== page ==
Well, at least the Sixers are finally willing to admit that their tickets are essentially worthless.
Adam Aron hopped on* the WIP Morning Show today to defend his team’s attendance, ticket prices, play, injured stars and just about every other negative thing that could be said about a professional sports franchise. As always, he made his case with humor and candor, mostly. But. But I really can’t take the glass-half-full moral victory-isms that continuously come from the Sixers front office. Third most wins in NBA history. 15th most made three-pointers in NBA history. Seventh best in-arena popcorn in the Eastern Conference.
And now, a new one: Sixth biggest attendance increase in the NBA.
"Last year, as you know, the Sixers had the biggest attendance increase of all 30 teams in the NBA, year over year. And this year, we have the sixth biggest increase in attendance in the NBA, year over year."
I’ll buy it about last year. According to ESPN.com, the Sixers' 2011-2012 average attendance was 17,502, up from 14,751 in 2010-2011. But what was that about this season? Sixth biggest increase in the NBA? The Sixers’ 2012-2013 average attendance is 16,253, and that tells me – keep in mind, I was never very good at math – that the average attendance has actually decreased by 1,249, or 7%.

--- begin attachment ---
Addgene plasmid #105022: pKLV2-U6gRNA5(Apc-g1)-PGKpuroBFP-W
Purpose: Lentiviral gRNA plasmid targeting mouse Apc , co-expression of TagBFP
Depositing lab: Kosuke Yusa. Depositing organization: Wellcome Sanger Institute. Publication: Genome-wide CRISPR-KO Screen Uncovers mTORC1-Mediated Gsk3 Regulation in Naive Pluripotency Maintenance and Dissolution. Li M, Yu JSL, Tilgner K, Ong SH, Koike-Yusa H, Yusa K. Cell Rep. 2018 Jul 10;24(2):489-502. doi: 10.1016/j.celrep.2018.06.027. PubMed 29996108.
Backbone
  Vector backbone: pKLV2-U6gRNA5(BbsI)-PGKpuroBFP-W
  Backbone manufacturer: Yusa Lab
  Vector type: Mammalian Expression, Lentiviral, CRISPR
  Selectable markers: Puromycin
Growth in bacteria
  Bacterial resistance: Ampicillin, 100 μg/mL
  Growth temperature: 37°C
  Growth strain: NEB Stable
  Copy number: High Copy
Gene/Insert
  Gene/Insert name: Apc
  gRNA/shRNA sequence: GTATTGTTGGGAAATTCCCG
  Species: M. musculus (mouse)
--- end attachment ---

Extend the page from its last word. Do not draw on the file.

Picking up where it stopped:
Now, I know attendance numbers are tricky. They can be sliced a hundred different ways and spit out 200 additional ways. Is it paid attendance? Actual attendance? Tickets sold? Tickets given out? Paying customers plus the posses, pussies, papas and assorted hangers-on of NBA stars? It’s safe to assume that ESPN’s numbers reflect paid attendance, which means that the Sixers are selling – at whatever full or discounted price – 16,253 tickets per game. But, obviously, not all of those people are showing up, a claim evidenced by the story of the knucklehead who bought 18 tickets for under a dollar and used only two of them, leaving the rest of the purchased row empty. Aron knows that (I think…), even if this is what he had to say on that particular matter:
“First of all, the way we played in the third quarter against the Indiana Pacers Wednesday night, I think the guy overpaid for the seats. But that’s a different issue. You know, we did sell those tickets at full price. So why somebody… who bought those tickets from us, at full price, would turn around and resell them for four cents, is a ridiculous way to use his tickets. But it’s a free country and he’s allowed to do what he wants to do.”
In case it’s not apparent: the reason people are selling their $10 tickets for less than pennies on the dollar (literally!) is because they were expecting a quality product, or an all-star center, or a team at or above .500. Instead, they’re getting confetti, Ayla Brown, and the occasional Big Mac.
*On Twitter, celebs, athletes, writers, bloggers etc. always say that they’re “hopping on” the radio. Hell, I’ve done it. But here’s what that translates to: I want to sound really cool and nonchalant about my appearance, so I’ll just say I’m hopping on, like it ain’t no thing. “Just taking out the trash, getting my oil changed and hopping on the radio. How’s your Tuesday? Probably not as cool as mine.”